In the Garden: Hints From A Mrs Gardener

39

Mid-September Gardening

Submitted by Joan Regan

Mid-September, getting ready for the long winters nap. I got a message from a Gal who wanted to know what to do with an overgrown large container as well as a large Hosta she wanted to split. I was just in the middle of doing the same, so here is what works for me. 

My extra large containers I will tip on to their sides and press down gently all around to loosen them up – hopefully that works. If they don’t come out then I will get my gardening knife and cut into them separating just one side at a time, then when it is out, the other side is next. I have a small pitchfork (hand held one) that is great for this job. The plants do get in the way, so I simply wrap an old towel around them and they behave themselves. Having taken out 1/3 -1/2 of the plant there is now room for the original plant to spread out again. 

The ones I cut out will get planted in another garden or in a large container. With these, I loosen up their roots a bit and put them in a pail of water for a couple of hours, or overnight, just enough to cover the roots to hydrate them before planting. This method has worked so well for me lately – I just did it with a huge clump of daisies as well.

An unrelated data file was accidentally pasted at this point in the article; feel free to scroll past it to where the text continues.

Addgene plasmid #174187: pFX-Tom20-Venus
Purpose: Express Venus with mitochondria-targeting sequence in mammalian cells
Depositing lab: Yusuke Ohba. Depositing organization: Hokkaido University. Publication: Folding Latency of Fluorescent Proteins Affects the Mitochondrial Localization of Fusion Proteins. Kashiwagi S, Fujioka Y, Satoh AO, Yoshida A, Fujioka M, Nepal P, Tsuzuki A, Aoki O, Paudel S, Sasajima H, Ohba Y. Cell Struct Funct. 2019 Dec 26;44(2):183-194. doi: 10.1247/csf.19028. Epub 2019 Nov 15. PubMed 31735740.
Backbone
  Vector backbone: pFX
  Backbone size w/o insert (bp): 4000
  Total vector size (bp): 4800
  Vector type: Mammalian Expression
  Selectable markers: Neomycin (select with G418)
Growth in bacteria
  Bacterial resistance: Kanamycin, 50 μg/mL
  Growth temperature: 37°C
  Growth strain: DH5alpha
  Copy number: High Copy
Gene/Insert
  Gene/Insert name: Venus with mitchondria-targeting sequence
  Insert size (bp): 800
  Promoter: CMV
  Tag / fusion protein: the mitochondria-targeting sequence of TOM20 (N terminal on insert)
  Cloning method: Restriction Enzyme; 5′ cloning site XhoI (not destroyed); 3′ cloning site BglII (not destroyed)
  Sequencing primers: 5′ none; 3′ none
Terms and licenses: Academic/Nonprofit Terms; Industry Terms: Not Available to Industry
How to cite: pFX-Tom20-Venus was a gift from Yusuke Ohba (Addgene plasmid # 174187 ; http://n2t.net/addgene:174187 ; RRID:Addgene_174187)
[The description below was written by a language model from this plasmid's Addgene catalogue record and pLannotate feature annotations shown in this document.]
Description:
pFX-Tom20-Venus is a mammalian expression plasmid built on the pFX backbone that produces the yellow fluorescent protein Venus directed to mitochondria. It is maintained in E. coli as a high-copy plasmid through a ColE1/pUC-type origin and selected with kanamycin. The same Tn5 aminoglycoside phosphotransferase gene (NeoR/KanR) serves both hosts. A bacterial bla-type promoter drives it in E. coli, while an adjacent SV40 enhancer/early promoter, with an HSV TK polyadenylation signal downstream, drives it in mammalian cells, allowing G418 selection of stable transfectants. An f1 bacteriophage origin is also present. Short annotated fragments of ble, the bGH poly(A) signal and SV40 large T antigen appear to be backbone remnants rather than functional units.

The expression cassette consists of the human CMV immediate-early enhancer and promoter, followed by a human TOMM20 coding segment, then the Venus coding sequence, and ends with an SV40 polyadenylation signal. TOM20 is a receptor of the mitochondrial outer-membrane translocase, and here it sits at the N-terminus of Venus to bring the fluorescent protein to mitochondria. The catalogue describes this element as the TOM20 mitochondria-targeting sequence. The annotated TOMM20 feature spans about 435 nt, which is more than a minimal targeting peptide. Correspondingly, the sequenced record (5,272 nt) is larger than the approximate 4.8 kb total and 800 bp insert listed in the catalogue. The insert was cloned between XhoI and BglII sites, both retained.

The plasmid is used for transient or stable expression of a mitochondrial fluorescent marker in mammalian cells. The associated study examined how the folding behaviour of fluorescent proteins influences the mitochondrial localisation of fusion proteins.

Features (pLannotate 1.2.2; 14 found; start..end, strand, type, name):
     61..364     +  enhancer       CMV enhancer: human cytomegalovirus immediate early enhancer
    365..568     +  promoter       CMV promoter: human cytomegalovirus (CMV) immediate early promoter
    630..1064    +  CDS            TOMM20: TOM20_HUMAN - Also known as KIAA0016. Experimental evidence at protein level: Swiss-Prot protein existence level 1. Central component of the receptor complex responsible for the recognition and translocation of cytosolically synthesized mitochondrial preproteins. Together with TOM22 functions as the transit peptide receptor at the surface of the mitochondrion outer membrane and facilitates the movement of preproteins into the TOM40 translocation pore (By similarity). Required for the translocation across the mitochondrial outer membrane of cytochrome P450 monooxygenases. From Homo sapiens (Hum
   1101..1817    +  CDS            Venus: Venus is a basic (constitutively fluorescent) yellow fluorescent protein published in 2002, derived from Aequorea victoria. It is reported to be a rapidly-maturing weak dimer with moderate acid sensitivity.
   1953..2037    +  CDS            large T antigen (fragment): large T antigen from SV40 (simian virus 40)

The big Hosta in the garden is split the same way – after deciding how much to take, I put a towel around what is staying and then start to cut out the chunk to come out. It is a cut, dig, cut, dig, till it decides to cooperate. I will usually do this on both sides to even out the look, so she does not look hacked. Now is a good time to work in some compost around the exposed roots before covering them up again. 

I hope these suggestions help you out Marilyn. Good Luck.

Tomato cages are a huge help when transplanting. I cut them into three sections, small, medium and large, leaving their legs on. These can be gently put over the new plants to keep them upright till they adjust to their new homes. I push them into the ground just enough to secure them and they will come off easy in a few days, or maybe weeks (I left them full size for the daisies). Now the newly planted don’t have to worry about flopping over and they can concentrate on getting adjusted to their new home.

Well, I have two large Hostas hydrating in extra large trugs and it’s going to rain… so they wait. Thankful they are so tough.

Happy September, Happy Gardening,

Joni 

jpregan@amtelecom.net 519 596 2389

Saw this and it made me laugh: “Like plants too much? You might just be a Hoarderculterist.”